Was the military chief indirectly backing the opposition in his recent speech on Pakistan’s economy?
Pakistan Army chief General Qamar Javed Bajwa sounded odd commenting on the national economy, not because he was wrong in echoing the opposition’s concerns, but because as head of the armed forces he didn’t avoid associating himself with them. He should have known that the opposition’s policy critique is aimed at getting rid of the current PMLN government. He also strengthened the impression that all the retired Army officers appearing on TV talkshows attack the government on his express behalf without ever disagreeing with each other.
The major thrust of the opposition attack on the economy is led by Imran Khan, who denigrates infrastructure development—where the Chinese role is most significant—by emphasizing the lack of services like hospitals and schools. General Bajwa should have avoided the unintentional support of Khan’s party implied in his speech in Karachi in which he referred to this “flaw” and the mounting national debt, which doubtlessly affects the capacity of the armed forces to play their proper role. He should have realized that no Army chief in India would do this kind of critique without getting fired.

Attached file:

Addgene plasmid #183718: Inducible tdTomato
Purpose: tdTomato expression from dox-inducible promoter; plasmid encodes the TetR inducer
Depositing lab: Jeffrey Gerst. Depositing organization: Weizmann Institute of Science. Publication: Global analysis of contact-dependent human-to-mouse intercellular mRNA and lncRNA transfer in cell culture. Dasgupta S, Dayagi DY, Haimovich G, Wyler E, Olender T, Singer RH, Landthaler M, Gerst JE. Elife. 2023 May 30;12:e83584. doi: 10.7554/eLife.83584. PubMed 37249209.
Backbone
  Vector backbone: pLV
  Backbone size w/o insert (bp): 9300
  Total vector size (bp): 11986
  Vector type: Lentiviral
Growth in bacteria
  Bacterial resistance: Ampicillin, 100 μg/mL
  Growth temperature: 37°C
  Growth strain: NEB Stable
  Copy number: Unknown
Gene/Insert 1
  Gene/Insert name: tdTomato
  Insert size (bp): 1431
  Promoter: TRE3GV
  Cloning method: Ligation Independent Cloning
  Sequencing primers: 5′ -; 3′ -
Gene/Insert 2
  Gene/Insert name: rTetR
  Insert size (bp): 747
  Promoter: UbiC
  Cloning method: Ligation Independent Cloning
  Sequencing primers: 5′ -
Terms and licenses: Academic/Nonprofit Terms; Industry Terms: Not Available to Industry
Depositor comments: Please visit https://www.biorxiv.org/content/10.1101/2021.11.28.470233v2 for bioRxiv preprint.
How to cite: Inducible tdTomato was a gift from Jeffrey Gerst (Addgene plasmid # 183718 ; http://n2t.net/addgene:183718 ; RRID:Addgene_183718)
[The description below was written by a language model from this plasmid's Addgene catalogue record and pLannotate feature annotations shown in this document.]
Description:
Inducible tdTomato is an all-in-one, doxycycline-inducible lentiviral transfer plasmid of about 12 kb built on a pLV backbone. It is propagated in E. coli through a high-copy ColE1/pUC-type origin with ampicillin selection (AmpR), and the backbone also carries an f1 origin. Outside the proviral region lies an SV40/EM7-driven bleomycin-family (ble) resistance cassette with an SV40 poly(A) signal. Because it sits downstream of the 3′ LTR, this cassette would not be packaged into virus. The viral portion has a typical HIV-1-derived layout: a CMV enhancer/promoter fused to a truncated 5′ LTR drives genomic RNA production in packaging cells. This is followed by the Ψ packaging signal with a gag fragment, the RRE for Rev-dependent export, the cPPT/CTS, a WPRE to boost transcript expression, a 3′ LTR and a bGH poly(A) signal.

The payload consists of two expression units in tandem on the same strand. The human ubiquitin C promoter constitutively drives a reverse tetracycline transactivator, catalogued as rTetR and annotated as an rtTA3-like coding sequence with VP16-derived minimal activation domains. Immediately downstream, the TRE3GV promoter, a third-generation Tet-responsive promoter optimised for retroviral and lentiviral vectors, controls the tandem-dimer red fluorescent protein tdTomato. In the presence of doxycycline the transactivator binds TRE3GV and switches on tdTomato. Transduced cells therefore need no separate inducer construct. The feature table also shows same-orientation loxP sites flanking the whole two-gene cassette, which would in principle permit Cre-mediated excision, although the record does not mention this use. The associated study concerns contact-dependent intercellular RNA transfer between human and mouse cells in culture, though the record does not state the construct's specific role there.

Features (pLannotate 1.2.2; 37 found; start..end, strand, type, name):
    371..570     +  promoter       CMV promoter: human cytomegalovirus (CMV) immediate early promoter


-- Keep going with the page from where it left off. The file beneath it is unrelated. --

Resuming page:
The world knows that Pakistan’s economic malfunction has come in the wake of the instability triggered by street-power tactics adopted by Imran Khan and his party. The economy actually enjoyed good foreign press, including in The Economist, The Wall Street Journal, Bloomberg and Washington Post, before the unrest propagated by endless dharnas—and compounded by the Panama Papers scandal—became commonplace. The general should have been discreet considering that the Khan-Tahirul Qadri sit-in—which unleashed the disorder scuttling the economy—enjoyed some collusion from within the military. This discretion would have gone well with the policy of “normalization” he is pursuing within the state of Pakistan and the region.